CRANSTON LANDMARK: An undated view of the 1908-built Edgewood Yacht Club clubhouse before it was destroyed by fire. The Coastal Resources Management Council has approved plans for a $3 million reconstruction.
Edgewood Yacht Club Commodore Wayne Kezirian described the atmosphere along the Cranston waterfront as “akin to a funeral” following the 2011 fire that destroyed the club’s historic clubhouse.
“It wasn’t just members who were affected, but neighbors,” Kezirian said. “That building hosted many community events and a lot of people were married there. There were a lot of strong ties.”
A shingle-style Victorian landmark that survived the hurricanes in 1938 and 1954, the two-and-a-half-story clubhouse perched above Narragansett Bay was engulfed in flames after being struck by lightning in January.
In the wake of the fire, club officials did all they could to keep the yacht club operating and maintain its docks and moorings for members, sailing classes and the Brown University Sailing Team.
Still, a yacht club isn’t the same without a clubhouse and since the fire the organization has been formulating plans to rebuild.
This month the state Coastal Resources Management Council approved plans for a new clubhouse within the original footprint.
Although there are a few permitting loose ends to tie up, the state approval is expected to clear the way for work on the building to begin this spring.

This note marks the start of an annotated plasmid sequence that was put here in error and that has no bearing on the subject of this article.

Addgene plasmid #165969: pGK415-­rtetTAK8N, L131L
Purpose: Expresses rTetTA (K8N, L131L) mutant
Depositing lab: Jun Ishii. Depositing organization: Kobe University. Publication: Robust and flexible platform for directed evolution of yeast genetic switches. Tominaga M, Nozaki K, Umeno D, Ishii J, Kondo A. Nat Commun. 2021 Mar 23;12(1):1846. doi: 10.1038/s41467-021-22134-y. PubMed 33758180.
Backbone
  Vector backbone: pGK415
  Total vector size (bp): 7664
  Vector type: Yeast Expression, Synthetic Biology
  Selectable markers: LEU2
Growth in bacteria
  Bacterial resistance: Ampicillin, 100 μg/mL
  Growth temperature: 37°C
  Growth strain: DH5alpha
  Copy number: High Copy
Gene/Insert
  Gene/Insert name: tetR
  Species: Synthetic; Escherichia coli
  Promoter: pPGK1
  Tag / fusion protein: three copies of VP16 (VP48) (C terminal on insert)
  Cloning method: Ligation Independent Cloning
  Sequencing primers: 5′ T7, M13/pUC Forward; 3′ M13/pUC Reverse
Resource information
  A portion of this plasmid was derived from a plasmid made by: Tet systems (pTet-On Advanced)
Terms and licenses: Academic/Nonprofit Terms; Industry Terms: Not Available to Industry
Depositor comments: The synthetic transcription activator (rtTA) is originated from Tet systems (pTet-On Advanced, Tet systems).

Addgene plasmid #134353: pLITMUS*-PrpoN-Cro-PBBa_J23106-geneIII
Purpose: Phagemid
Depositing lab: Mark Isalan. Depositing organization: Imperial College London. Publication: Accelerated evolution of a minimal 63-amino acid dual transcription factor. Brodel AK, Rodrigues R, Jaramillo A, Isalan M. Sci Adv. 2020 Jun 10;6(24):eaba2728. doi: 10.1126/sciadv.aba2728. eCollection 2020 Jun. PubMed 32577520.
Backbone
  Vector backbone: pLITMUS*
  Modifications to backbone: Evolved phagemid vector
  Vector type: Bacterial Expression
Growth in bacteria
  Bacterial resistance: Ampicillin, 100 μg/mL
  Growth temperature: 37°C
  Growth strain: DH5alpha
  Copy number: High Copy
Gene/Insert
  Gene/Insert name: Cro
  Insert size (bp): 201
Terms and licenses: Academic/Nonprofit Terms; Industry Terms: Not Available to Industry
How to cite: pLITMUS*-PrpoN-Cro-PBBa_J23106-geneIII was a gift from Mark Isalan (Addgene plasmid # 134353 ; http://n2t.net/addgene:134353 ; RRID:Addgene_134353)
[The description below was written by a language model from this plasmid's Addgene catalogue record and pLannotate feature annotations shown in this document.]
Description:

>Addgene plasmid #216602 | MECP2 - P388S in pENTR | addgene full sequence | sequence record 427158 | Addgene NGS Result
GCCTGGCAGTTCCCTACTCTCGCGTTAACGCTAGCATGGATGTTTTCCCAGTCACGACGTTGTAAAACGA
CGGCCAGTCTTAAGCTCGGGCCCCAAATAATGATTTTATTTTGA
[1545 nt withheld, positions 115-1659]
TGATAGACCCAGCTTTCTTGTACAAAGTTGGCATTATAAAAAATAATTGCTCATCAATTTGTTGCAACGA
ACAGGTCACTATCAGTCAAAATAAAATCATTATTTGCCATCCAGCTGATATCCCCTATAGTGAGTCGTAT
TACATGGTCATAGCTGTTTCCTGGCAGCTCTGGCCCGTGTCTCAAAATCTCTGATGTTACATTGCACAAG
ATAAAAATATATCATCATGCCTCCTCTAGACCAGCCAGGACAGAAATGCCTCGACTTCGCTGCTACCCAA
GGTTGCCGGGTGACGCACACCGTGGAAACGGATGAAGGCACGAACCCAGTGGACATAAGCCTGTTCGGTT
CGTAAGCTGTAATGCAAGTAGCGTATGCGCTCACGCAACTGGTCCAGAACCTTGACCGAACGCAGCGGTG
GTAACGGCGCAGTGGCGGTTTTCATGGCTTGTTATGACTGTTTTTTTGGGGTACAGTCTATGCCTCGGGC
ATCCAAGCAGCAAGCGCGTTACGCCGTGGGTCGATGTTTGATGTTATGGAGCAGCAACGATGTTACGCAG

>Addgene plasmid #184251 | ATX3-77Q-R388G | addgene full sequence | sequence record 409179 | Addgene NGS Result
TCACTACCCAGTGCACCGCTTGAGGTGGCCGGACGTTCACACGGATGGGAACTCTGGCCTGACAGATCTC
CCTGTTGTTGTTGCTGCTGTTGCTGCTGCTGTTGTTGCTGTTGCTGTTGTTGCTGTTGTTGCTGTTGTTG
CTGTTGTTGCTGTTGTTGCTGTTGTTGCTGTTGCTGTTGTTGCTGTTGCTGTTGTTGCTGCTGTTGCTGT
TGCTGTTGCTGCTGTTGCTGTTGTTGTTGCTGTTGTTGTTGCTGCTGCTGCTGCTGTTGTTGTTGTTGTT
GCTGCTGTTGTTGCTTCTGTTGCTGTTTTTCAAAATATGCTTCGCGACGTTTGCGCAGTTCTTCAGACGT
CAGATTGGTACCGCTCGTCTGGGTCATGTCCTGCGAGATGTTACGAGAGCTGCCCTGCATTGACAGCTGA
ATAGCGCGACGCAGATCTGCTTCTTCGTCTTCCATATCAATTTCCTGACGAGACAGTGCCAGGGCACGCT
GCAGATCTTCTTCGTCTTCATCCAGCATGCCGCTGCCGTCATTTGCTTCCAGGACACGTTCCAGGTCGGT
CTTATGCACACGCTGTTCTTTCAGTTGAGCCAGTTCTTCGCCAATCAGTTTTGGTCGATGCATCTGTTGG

If all goes according to plan, a new clubhouse could be ready in time for a summer of regattas and gin & tonics on the veranda in 2015.
“Folks are really excited about it,” Kezirian said. “We received a positive letter from the mayor and social membership [in the club] is actually up since the fire.”
The Edgewood Yacht Club was founded in 1885 and its first clubhouse was built in 1889, but, like its successor, succumbed to fire.
Designed by Murphy, Hindle & Wright, the second clubhouse was built in 1908 and was the oldest existing yacht clubhouse in the state when it was placed on the National Register of Historic Places in 1989.
Perched atop pilings driven into the bay and surrounded by a network of docks and boat slips, the clubhouse’s architecture was similar to that of numerous Rhode Island yacht-club buildings wiped out by storms and fires over the course of the 20th century, according to its National Register application.